26 January 2018 | Report

Country Context Papers: Indonesia, Myanmar, the Philippines, and Vietnam

Women's Economic Empowerment


This series of papers provide a snapshot of the factors that facilitate or inhibit women’s economic empowerment in Indonesia, Myanmar, Philippines, and Vietnam.

The country context papers focus on laws and their implementation; social norms; access to markets and productive assets; business and work; and political representation. They also consider the key actors and institutions that are driving or resisting policy reforms that promote gender equality in the world of work, and provides recommendations for addressing the underlying causes of gender gaps.

This series of papers is published by the Sydney Southeast Asia Centre at the University of Sydney, commissioned by Investing in Women.


  • There are no serious national legal barriers to women’s participation in the formal sector workforce, in entrepreneurship, or in leadership positions in the public and private sectors. However, cultural and structural factors – most notably the pervasive belief that care of home and family is a woman’s responsibility as well as poor social infrastructure – have led to a situation where women are less likely than men to be in the workforce, to own productive assets or own or manage medium or large companies, or to exercise economic leadership at the community or national level.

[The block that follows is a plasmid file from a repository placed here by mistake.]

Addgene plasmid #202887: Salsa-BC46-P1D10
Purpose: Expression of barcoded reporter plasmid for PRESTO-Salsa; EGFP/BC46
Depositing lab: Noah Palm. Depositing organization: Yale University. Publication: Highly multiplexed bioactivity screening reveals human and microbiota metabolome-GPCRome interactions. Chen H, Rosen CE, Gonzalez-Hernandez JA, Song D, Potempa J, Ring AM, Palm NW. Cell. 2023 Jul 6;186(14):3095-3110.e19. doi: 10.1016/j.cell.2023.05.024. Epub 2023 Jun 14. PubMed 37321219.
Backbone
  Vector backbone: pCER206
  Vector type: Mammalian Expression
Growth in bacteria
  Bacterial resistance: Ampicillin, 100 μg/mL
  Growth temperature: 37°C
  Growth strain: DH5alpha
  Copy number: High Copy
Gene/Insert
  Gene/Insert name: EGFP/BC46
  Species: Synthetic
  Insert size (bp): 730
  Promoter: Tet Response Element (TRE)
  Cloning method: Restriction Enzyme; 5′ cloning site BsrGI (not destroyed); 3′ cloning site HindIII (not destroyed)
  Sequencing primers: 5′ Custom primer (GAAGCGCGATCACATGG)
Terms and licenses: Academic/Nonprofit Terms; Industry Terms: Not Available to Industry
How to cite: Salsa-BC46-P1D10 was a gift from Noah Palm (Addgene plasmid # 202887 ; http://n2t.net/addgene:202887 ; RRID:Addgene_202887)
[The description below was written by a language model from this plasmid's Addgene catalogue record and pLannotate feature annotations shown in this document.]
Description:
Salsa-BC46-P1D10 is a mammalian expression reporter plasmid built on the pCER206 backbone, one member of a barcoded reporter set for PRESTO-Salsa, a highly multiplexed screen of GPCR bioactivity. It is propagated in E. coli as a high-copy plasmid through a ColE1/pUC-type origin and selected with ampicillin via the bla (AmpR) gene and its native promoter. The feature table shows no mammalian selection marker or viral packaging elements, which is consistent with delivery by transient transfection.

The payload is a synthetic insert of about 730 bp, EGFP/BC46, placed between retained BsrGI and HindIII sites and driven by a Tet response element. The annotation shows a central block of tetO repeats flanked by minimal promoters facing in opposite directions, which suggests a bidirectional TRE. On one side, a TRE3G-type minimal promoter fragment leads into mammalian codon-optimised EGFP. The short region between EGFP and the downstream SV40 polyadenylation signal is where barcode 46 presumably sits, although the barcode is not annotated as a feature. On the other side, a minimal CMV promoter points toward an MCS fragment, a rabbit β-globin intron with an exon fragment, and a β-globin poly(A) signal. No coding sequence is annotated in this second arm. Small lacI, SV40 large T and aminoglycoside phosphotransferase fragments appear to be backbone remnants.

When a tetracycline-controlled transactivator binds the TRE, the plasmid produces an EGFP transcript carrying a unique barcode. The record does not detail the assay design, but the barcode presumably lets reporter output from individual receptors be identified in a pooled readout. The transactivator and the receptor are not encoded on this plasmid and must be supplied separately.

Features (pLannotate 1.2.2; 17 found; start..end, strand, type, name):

• Over the last decade, there have been significant advances in social and economic indicators for women. Despite gains, women continue to face obstacles in accessing rights. Many of these obstacles are common to women across the developing world, however the level of institutionalised gender discrimination in Myanmar is relatively high.
  • The Philippines has been identified as having the most conducive business and regulatory environment for women-owned micro, small, and medium enterprises. However, the paper also discusses how social norms around women’s family and care responsibilities can sometimes contribute to the failure of women’s MSMEs in the Philippines.
  • Vietnam’s greater economic openness has the potential to offer a range of exciting opportunities for both women and men, however this will require greater investment in human capacities and skills development, with particular attention to women and girls, as well as a more equitable public provision of quality education, health and other care services.